The Southern Lights have been captured from an unlikely northern destination – Taranaki’s Pouakai Tarn.
Usually only seen from the South Island, the Aurora Australis display was a dream come true for keen New Plymouth photographer Malcom Gilbert, who has been trying to capture the phenomenon from the spot for three years.
Gilbert always keeps an eye on the Aurora Australis forecast and heads out with his camera when conditions look favourable.
He said he is “stoked” to finally achieve it.
The trip to the Pouakai Tarn saw Gilbert, accompanied by his sister, snap 1200 shots, including time-lapses in his attempt to capture the solar activity.
The siblings hiked up in the afternoon to watch the sunset and battled zero degree conditions, a brisk wind chill and a fogged-up camera lens to get the photos.
The aurora wasn’t visible to the naked eye but with long exposure settings, the magic was revealed.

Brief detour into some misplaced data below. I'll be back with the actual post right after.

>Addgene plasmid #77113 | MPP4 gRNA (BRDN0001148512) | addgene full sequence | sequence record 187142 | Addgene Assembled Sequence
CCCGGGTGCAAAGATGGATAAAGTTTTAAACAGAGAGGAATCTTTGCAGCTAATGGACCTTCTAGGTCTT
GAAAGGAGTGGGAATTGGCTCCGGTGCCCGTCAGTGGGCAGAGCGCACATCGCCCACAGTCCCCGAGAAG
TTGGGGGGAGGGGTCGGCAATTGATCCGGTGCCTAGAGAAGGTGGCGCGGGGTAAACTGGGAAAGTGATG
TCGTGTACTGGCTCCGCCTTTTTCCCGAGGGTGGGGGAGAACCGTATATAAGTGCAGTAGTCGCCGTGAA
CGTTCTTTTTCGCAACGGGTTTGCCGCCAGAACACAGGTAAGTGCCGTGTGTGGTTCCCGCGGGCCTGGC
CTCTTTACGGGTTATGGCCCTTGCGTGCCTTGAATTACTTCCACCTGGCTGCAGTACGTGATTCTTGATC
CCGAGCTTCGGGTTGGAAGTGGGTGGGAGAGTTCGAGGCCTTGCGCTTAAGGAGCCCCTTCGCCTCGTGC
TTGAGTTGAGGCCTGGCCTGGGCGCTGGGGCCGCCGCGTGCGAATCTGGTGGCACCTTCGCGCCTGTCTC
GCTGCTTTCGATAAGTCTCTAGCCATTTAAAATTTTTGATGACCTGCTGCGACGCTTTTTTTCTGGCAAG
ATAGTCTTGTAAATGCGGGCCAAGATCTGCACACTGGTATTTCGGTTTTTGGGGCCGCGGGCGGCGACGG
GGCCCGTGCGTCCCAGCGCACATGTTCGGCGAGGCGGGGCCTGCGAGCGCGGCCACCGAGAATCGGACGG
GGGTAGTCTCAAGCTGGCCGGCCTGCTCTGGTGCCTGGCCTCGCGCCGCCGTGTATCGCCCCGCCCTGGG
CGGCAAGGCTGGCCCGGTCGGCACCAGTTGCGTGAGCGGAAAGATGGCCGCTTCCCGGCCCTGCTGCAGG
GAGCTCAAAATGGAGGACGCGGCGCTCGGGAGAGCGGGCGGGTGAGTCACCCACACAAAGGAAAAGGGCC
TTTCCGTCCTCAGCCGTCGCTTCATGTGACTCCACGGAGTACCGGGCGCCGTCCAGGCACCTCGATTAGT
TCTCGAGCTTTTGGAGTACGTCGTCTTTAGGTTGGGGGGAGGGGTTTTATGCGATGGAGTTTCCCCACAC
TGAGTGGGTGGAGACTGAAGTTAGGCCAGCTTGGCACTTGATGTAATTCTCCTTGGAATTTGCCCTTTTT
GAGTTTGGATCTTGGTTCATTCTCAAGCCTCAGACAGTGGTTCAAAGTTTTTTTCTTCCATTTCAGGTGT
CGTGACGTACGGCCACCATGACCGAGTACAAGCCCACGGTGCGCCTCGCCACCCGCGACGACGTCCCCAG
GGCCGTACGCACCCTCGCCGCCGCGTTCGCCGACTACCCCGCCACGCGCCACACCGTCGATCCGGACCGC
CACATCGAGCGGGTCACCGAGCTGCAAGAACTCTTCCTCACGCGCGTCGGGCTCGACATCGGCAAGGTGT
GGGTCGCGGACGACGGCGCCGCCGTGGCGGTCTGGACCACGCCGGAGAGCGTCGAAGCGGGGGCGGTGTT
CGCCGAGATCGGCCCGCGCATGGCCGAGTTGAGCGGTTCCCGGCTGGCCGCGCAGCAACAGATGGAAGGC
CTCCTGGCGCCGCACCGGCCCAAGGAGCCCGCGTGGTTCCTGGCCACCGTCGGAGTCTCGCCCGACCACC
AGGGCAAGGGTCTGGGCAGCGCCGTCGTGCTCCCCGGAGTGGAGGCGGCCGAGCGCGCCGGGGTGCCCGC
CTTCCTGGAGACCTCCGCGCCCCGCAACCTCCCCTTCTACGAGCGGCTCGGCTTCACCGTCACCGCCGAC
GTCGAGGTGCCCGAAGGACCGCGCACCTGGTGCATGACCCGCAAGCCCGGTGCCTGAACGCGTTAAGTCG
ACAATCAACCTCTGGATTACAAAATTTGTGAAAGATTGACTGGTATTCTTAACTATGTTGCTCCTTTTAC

“When we started seeing the colours appearing [in the photos], it got pretty exciting,” he said.
“We were hoping for a bit of colour, but to actually see the beams on the right-hand side of the mountain was pretty cool.”
Gilbert has taken several trips to the South Island and Tasmania to try and spot the phenomenon and said he enjoys the challenge.
“So many things in life can slip by without you taking advantage or noticing them,” he said.
The spectacle is caused by solar particles colliding with the earth’s atmosphere and is usually only visible in New Zealand from the South Island.
Forecasts can be monitored at aurora-service.net.